Wednesday, January 8, 2014

Red Carpet Ready: Variations of the Sheath

Now that the holidays are over, and the girls have had a bit of a break, it's time to look forward to the awards season. The Golden Globe Awards Ceremony takes place on Sunday, hence we look forward to the glamorous gowns we know the stars will be wearing. Usually I chose a selection of the most outstanding dresses and present them to you as a source of inspiration. However, this time around, I thought I would select a super simple silhouette, then show you how you can modify it to create your own red carpet sensation for your doll using the base of a strapless, sheath evening gown.

I took advantage of my having to create foundation garments for my new Fashion Royalty dolls. Thus, this project begins with the sheath dress created by draping directly on the doll. Click here for instructions.

Inasmuch as this is something you will use repeatedly create numerous garments, I strongly suggest you take your time to be sure this foundation fits your doll well. Make a full muslin (toile) to check for fit. Then mark the neckline of the strapless dress directly on the muslin, then transfer that to the paper pattern. I have elongated this foundation to the floor.

For my first garment, I have used a gorgeous navy lace. I have laid out the pattern so that the edge is against the decorative edge of the lace. While you could line this garment, I have chosen to leave it sheer and in the style of the late Yves Saint Laurent, I add tiny sequins (or beads) to strategic areas. Very sexy!!!

The lace "coat" is another piece of the same lace. I didn't want to cut it into a specific style, so I simply folded it over the arms and hand stitched it along the arms. I also pinched it in at the waist in the back and hand stitched it down for added shape.

Normally I don't pink gowns with fishtails. But for many, the fishtail gown is the quintessential "glamour gown." I don't like dresses that simply flair out the silhouettes at the side into some sort of silly fin.

On the other hand, you can create something much prettier by taking a length of fabric (hemmed with the ends stitched together), gathering it and adding it to the dress. Though I've used the same fabric, feel free to use tulle or incorporate even more fabric for a more voluminous tail. The "flower" on one side of the dress was made by scooping up a bunch of scraps, twisting them into a pouf and sewing them in place. The stole is a long tube I chose not to iron.

One of the great things about the sheath dress is that it can serve as a base for draping.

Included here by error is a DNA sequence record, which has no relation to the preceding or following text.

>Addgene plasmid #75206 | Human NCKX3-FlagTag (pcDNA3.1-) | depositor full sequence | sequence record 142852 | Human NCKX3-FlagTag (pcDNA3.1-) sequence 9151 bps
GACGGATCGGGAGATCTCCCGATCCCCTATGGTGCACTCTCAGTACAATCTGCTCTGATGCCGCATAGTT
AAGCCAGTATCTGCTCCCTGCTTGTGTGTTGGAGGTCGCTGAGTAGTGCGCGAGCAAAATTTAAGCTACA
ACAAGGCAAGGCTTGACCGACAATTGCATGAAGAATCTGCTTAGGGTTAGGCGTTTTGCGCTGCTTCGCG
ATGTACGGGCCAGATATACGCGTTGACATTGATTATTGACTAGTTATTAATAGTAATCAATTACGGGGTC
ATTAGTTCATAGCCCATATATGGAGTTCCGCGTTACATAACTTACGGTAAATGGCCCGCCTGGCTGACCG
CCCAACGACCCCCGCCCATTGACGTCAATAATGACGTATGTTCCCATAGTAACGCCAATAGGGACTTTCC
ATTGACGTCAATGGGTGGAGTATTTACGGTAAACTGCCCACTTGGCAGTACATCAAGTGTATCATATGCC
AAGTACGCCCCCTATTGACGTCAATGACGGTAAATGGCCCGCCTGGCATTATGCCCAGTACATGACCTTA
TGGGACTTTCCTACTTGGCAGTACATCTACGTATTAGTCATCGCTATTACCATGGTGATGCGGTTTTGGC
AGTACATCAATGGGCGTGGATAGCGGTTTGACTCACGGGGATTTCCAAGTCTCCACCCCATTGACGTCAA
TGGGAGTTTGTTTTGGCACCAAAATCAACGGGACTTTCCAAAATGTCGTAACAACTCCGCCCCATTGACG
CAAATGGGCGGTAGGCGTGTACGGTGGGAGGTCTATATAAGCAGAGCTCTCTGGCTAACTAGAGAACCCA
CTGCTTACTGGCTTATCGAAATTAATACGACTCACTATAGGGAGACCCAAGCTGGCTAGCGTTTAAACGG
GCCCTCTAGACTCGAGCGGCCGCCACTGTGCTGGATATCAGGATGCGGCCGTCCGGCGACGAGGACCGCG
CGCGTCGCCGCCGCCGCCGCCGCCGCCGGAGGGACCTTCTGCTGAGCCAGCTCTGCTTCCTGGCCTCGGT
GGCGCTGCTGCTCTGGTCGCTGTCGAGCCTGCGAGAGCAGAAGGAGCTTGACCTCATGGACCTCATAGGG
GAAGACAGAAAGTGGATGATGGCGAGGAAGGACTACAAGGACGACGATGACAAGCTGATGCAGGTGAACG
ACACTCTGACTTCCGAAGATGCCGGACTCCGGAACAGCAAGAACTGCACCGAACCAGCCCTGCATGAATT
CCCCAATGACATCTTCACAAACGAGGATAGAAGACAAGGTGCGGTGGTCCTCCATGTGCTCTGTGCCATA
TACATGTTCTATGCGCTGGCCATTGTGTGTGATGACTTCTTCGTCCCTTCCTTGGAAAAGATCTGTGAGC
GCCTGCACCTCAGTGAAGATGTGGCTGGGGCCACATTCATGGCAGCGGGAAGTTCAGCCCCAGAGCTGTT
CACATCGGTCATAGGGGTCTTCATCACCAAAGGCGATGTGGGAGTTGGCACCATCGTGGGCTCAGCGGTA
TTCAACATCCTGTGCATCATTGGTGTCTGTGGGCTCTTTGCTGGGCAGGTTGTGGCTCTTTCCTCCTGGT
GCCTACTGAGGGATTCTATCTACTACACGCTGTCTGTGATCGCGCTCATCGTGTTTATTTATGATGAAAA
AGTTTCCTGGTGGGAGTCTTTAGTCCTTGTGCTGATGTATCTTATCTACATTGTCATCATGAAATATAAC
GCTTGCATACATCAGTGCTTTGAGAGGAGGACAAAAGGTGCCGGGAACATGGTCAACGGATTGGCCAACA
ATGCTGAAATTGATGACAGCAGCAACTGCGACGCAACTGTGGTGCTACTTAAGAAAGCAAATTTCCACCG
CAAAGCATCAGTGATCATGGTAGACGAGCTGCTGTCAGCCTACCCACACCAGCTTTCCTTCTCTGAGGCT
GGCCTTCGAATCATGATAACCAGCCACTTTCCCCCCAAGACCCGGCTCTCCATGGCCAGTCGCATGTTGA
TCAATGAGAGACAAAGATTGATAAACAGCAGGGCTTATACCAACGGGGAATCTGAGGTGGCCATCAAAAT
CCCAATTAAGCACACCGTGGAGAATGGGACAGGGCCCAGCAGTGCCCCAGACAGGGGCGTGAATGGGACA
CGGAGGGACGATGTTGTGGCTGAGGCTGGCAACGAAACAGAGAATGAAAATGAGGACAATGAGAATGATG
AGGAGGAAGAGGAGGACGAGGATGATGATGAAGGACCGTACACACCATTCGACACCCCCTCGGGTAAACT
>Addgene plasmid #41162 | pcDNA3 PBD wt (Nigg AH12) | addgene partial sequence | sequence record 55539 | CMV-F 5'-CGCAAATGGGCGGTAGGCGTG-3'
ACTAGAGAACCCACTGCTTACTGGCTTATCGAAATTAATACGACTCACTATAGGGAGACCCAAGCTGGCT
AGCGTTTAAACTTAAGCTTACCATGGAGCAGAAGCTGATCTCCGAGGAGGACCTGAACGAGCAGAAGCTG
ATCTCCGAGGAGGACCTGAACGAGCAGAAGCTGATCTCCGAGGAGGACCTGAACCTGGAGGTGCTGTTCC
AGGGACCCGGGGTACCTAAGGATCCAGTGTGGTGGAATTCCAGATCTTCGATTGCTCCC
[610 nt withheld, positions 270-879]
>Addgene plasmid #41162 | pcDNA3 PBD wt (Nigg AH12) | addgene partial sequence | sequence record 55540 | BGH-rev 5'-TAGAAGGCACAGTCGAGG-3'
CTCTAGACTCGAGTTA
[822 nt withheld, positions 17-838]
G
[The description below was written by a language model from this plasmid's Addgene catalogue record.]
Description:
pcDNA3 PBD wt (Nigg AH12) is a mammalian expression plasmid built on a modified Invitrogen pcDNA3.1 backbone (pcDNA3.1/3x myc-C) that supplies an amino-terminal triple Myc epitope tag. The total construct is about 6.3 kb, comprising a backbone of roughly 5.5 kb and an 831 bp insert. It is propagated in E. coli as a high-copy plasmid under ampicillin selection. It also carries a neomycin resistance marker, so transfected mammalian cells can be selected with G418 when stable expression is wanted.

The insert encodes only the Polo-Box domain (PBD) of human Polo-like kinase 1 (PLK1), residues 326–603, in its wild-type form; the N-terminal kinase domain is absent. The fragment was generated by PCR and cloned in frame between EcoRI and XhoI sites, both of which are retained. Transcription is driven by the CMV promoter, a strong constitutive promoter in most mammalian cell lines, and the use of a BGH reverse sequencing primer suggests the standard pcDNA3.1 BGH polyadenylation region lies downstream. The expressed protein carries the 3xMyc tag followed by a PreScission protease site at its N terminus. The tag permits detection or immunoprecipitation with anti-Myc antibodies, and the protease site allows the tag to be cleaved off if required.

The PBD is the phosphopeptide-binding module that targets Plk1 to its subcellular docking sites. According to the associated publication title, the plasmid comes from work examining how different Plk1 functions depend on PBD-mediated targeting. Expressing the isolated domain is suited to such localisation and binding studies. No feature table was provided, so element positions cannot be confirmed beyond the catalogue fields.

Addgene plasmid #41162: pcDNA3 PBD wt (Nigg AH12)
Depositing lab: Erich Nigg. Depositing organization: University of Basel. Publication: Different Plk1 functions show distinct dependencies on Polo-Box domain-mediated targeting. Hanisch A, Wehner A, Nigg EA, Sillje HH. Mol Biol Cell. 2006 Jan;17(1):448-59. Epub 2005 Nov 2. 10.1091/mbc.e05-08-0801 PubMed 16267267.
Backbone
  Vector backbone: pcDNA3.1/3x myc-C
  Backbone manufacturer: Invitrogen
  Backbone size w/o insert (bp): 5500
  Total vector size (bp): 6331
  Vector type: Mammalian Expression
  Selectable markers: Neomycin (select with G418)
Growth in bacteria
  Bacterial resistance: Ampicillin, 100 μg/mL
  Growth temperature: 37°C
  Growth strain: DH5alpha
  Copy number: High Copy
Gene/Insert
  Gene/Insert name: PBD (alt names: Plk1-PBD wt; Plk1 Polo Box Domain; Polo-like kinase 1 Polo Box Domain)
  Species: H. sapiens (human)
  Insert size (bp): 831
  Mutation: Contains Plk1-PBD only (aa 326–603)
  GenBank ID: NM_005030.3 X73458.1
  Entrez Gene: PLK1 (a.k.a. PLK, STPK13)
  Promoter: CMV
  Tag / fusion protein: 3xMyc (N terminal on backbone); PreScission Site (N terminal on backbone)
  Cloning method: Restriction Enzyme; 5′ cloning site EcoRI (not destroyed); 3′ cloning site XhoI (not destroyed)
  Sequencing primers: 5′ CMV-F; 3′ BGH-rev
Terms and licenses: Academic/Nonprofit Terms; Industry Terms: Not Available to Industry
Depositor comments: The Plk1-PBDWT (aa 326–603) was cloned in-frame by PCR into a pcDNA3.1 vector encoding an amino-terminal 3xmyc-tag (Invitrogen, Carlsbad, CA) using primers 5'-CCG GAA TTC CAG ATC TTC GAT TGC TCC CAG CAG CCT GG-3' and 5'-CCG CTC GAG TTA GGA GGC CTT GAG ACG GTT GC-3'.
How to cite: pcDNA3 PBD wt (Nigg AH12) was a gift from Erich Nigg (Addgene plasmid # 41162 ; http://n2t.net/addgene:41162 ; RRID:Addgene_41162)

On this jade brocade dress, again, I started out with my foundation. Then I literally sculpted the fabric on top of the bust by puckering and twisting a scrap of fabric which is pinned then stitched in place. See a demonstration as to how it's done by looking at this post.

Now, we will make a large bow for the back. It starts with a long tube. Press lightly then create a bow as shown in the illustration. Crisscross the two sides then pinch it in the middle. Wrap the middle with a small strip of fabric. Tie and stitch middle of the tie to the the loops.

Now add this to the back of the dress. You will sew it to one side of the back. Use a snap to hold this bow to the other side of the dress. Do not try to tie a traditional as it will not be as nice.

Now, for the piece de la resistance! The dress at the top of this post. The simple sheath is regal with the addition of panels to either side.

I cut two squares. On each square I cut one corner off. Turn the edges down on the side and top. Create soft pleats at the top. Hand stitch them down using slip stitches and add each panel to the side of the dress. Tack in place. I created my own bows using the fabric which I allowed to unravel. You can use ribbon or even small broaches, instead. I add a bow to each side as well as one placed at the center of the back. Tact down to the dress at the side waist. Mark the hem into a curve and cut.

There are endless possibilities using this simple dress. Add a train to the back or a swag to one side of the dress. Create stoles, trains or top off with a short bolero or a cocoon. Most of inspired by the divas of the 1950's silver screen. See you on the red carpet!!!!


  2. Thank you for the kind words. Glad you enjoyed it.